Several international bodies have acknowledged the role of women in growth and progress in multiple fields including, within the field of medicine, interventional cardiology. The United Nations Women’s Asia and the Pacific council established the Women’s Empowerment Principles that encourage equality and promotion of education, career development and health and safety1. These principles suggest a self-sustaining nexus that ensures the interrelationship between inclusion and development. As such, many societies, such as the European Association of Percutaneous Coronary Interventions (EAPCI), have established committees specifically addressing the role of women.2. In line with this, the Women-In-Asian Pacific Society of Interventional Cardiology (WIN-APSIC) was launched on 25 July 2022, with Professor Fazila Malik as Chair and Dr Mirvat Alasnag as Co-Chair. This initiative was initiated and supported by Professor Ashok Seth (President of APSIC) and uniformly endorsed by the APSIC Board.
The committee remains unique in that it includes women from a larger geographic community compared with any other society to date. It includes 25 countries with a diverse set of healthcare systems, languages, genetic and environmental determinants as well as economic and population standards. Although such diversity may be considered a challenge, these are, in fact, the strengths of the APSIC. Diversity offers an opportunity for key opinion leaders to learn from research and clinical pathways which have been adopted in other member countries and to improve systems locally. This is particularly important for women as multiple publications have identified gender disparities in career opportunities, research and patient care.
With respect to career opportunities, several surveys have reported a reduction in, and underrepresentation of, women who are seeking leadership roles in both the United States and Europe345. While attempting to report numbers in the Asia-Pacific region, it was difficult to find a common percentage, with numbers ranging from 33% of practising interventional cardiologists in Indonesia being women to only 1 woman in Singapore6. The lack of a database capturing practitioners across the region warrants a better understanding of the local landscape of the interventional cardiology field. How did Indonesia achieve that number? They can perhaps teach the world about inclusion and the contributions of women. The WIN-APSIC committee hopes to provide a platform for Indonesian women to serve as role models and share their stories about work-life balance with aspiring and early-career women globally. To date, what is apparent is that the world and the region are unaware of this great achievement in Indonesia, and women are still invisible as lead investigators or heads of scientific committees. The purpose of WIN-APSIC is to permit better visibility of female interventional cardiologists and to create a database with networking and mentorship opportunities.
Here we segue to the next point, concerning research that addresses gender-specific outcomes. Several studies evaluating the safety and efficacy of medications, such as antiplatelet therapies, and procedures, such as transcatheter therapies, have been reported78. However, whether these pertain to women in the Asia-Pacific region remains unknown and warrants further exploration. For example, the WIN GULF TAVR Registry (Women IN Gulf Transcatheter Aortic Valve Replacement) noted that women in the Gulf had fewer bleeding and vascular complications compared with their European counterparts in the WIN TAVI (Women’s International Transcatheter Aortic Valve Implantation) registry9. It also noted a higher rehospitalisation rate for cardiac causes and myocardial infarctions compared with men despite a better overall survival rate. This registry is a mere example of the unique population of this region, with the potential for large population-based studies.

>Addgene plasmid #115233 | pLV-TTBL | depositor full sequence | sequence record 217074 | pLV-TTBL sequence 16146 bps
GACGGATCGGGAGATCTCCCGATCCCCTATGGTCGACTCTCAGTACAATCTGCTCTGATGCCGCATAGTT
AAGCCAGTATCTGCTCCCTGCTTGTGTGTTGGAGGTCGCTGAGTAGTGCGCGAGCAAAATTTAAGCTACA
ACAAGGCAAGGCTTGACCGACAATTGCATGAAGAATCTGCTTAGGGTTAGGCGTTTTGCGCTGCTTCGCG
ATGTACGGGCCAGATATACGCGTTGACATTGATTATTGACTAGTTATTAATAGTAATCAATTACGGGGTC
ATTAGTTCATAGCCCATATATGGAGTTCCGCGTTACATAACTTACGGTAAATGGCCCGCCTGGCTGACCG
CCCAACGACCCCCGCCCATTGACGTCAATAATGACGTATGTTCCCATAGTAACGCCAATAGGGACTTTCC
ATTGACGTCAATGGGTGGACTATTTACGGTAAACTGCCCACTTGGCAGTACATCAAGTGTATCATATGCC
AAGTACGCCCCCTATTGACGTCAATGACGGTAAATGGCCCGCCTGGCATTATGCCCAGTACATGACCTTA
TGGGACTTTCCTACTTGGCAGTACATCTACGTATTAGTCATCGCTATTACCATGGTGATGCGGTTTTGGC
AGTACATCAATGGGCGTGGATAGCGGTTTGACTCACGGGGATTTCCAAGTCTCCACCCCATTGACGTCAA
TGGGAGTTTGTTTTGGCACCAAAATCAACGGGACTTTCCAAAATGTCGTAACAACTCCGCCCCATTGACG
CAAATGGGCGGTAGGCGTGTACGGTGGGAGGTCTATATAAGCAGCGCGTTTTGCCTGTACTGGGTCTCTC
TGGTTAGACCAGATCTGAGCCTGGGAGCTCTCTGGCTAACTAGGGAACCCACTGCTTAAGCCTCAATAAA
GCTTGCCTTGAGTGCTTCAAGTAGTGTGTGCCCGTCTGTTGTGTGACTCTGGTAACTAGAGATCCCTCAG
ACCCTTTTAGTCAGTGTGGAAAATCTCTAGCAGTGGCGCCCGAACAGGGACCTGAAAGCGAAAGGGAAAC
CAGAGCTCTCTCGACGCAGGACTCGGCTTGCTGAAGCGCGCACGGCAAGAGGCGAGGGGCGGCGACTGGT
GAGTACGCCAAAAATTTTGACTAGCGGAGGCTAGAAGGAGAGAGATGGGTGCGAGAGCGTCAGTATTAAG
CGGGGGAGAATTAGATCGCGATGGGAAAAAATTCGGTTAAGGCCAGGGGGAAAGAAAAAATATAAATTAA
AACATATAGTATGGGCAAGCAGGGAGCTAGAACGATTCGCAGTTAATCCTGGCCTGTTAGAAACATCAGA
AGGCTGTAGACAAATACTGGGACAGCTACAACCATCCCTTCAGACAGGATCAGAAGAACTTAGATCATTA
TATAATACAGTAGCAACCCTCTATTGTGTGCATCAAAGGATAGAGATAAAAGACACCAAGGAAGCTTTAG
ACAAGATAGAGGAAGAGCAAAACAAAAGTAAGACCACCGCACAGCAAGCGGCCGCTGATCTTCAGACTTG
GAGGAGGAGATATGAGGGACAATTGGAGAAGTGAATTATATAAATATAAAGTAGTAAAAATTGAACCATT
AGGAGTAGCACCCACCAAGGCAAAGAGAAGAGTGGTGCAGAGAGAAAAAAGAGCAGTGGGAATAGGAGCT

The WIN-APSIC initiative, therefore, concentrates on 3 core objectives: research, career development and education for patients and physicians (Figure 1). Research will seek to include registries and randomised trials specifically examining gender differences. Educational activities will revolve around collaborative projects addressing both theoretical knowledge and proctorship for interventional cardiologists. It will also emphasise patient awareness campaigns targeting all regions of the Asia-Pacific and in multiple languages. Finally, career development will provide opportunities for women to develop interventional skills as well as to expand faculty assignments.
Figure 1. WIN-APSIC. APSIC: Asian Pacific Society of Interventional Cardiology; EC: early-career; FIT: fellows-in-training; WIN-APSIC: Women-In-APSIC
Empowering women can, hopefully, spur productivity and growth in the field of interventional cardiology. A central goal of the WIN-APSIC committee is to contribute to progress in the entire community through diversity with representation from across the region as well as from various specialties and career phases. A cornerstone of the success of the committee lies in the understanding that the committee is a nexus for a symbiotic relationship between male and female interventional cardiologists engaged in each core objective.
Conflict of interest statement
The authors have no conflicts of interest to declare.